I've had the opportunity to see Weathering With You
3 times, once with the director in attendance for a Q&A at the Animation Is Film Festival. And there was an answer he gave at that Q&A that intrigued me and that I've been paying attention in all my subsequent viewings. SPOILERS
for the film ahead.
As you can see in this video,
Shinkai was asked about how the debate on climate change had influenced the film. Shinkai responded that the natural disasters that have afflicted Japan in recent years were part of what pushed him to make a film portraying the weather as both beautiful and dangerous. Then he referenced the scene near the climax where Hodoka is pointing the gun at everyone and yells, "You pretend to not know anything!" There is a shot in that scene straight on Hodoka's face with the gun in the foreground pointed directly at the audience. In the context of the movie, Hodaka is angry at everyone for pretending to not know anything about Hina and how her sacrifice brought back the sunshine. After all we see that many people, perhaps the whole city, dreamt about Hina floating into the sky.
But Shinkai explained there there is a 2nd layer to that line, pointing the gun at all of us for not recognizing or ignoring the small things every individual does that contributes to climate change. Hearing this gave me pause, as you would think the message about climate change would focus on the never-ending rain and the flooding of Tokyo. But the film goes out of its way several times to point out that this weather is not necessarily unnatural. The priest and Taki's Grandmother point out that weather records only go back about 100 years, that the weather operates without concern for the humans clinging to the surface, and that Tokyo used to be a bay 200 years ago. During the epilogue Keisuke reminds Hodoka that, "The world has always been crazy."
With all that in mind, I believe the excessive rain is actually the natural state of the world and Hina's sunshine powers are the analogy for climate change. Specifically, how the public of Tokyo runs her ragged with requests ranging from needing sunshine for big festivals to desiring it so a horse will race better. Sunshine is not a bad thing and neither are all the modern conveniences we rely on that have been brought about by technology and industrialization. But when we rely on them too heavily without acknowledging the consequences, we harm the planet just as we see Hina losing more of her body to the Sky. By returning Hina from the sky, Hodoka forces Tokyo to give up on the conveniences that sunshine brings and move on without the same selfishness.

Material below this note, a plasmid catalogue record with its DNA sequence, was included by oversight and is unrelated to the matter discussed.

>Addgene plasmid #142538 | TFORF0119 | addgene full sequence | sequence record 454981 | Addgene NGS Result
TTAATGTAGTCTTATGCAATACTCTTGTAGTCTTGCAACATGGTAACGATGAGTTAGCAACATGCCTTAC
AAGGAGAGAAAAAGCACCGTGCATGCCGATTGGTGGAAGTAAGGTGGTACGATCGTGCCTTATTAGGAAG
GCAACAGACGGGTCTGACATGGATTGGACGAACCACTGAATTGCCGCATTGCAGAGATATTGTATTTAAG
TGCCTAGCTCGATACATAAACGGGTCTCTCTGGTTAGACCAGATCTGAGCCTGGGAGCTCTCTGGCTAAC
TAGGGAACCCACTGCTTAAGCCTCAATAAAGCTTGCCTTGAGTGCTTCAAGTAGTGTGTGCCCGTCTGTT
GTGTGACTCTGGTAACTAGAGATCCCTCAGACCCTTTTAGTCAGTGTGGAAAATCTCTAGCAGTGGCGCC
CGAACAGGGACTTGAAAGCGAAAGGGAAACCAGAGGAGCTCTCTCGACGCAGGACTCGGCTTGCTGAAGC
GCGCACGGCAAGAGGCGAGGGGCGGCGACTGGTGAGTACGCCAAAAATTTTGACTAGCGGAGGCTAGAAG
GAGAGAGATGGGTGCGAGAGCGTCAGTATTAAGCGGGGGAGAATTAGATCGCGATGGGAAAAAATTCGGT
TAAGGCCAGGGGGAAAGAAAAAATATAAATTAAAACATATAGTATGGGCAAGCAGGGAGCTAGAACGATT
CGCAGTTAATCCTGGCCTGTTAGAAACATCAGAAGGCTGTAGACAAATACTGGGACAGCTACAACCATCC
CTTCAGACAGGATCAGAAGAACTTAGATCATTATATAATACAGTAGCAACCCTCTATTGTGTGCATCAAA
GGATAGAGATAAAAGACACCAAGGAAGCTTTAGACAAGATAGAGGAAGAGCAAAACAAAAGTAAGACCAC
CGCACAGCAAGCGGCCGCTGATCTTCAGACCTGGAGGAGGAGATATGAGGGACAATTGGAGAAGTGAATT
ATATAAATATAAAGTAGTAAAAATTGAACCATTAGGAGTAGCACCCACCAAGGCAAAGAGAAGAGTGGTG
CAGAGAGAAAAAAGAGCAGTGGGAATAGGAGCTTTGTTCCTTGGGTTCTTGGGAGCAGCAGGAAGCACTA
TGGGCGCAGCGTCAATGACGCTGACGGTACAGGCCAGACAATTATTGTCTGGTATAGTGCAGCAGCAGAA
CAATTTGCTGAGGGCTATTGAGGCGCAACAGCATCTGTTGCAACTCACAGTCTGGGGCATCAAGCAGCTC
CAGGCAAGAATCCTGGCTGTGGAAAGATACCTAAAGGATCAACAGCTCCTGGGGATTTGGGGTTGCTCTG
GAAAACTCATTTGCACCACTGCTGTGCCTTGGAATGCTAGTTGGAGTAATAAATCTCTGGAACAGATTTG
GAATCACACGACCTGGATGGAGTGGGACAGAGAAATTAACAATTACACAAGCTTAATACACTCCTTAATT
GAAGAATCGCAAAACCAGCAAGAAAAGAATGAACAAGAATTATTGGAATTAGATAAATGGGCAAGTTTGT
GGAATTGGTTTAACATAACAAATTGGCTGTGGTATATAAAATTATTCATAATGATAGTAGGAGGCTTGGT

Where things get interesting is when you contrast that theme of collective acknowledgment and selflessness with the other parts of the film that seem to be embracing a more selfish, individualistic theme. Society as a whole is not portrayed in a good light. Kids like Hina and Hodoka who are working hard and trying to live their own independent lives despite their past hardships are constantly looked down on, suspected of being runaways. The government is going to take Nagi away from Hina despite all the good she's been doing for him without any help from the system. Even sympathetic adults like Keisuke turn their back on them once the system exerts pressure, unable to risk the consequences.
I don't know enough about Japanese culture to speak on any social message Shinkai may be conveying here, but the "screw the system" undercurrent of these poor outcast teenagers is definitely in the movie. Add onto all that Hodoka's decision to choose his love over the collective well-being of society and it's no wonder that many older Japanese film critics were not pleased with the movie (Shinkai brought this up in the Q&A). It's a bold theme to declare in Japan, a nation that celebrates fitting in and focuses on family & the collective over the individual.
So how do these two themes mesh together? One about the need for selfless collective action, the other how it's sometimes okay to be selfish and rebel against the system? Honestly I don't have a solid answer. Rebelling against the system leads to Hodoka choosing Hina over society and everyone having to live without the benefits of sunshine. The real-world message could be that we all need to do our small part as individuals to combat climate, not relying on others to do it for us or denying our accountability. This may leave us more at the whims of nature like turning off your AC/heat to save electricity, but its for the best in the end. I'm not sure though and I would love to hear what others thought of the film and its contrasting themes.
Weathering With You
is a bit of a messy film, not fully connecting its many plot threads and themes into one simple vision. However, its complexity and focus on more real-world themes made it one of the most intriguing anime I've seen the past few years. Your Name
may be the better movie in terms of narrative arc and emotional resonance, but Weathering With You
is far more interesting thematically and is a film I plan to dig into on many future rewatches.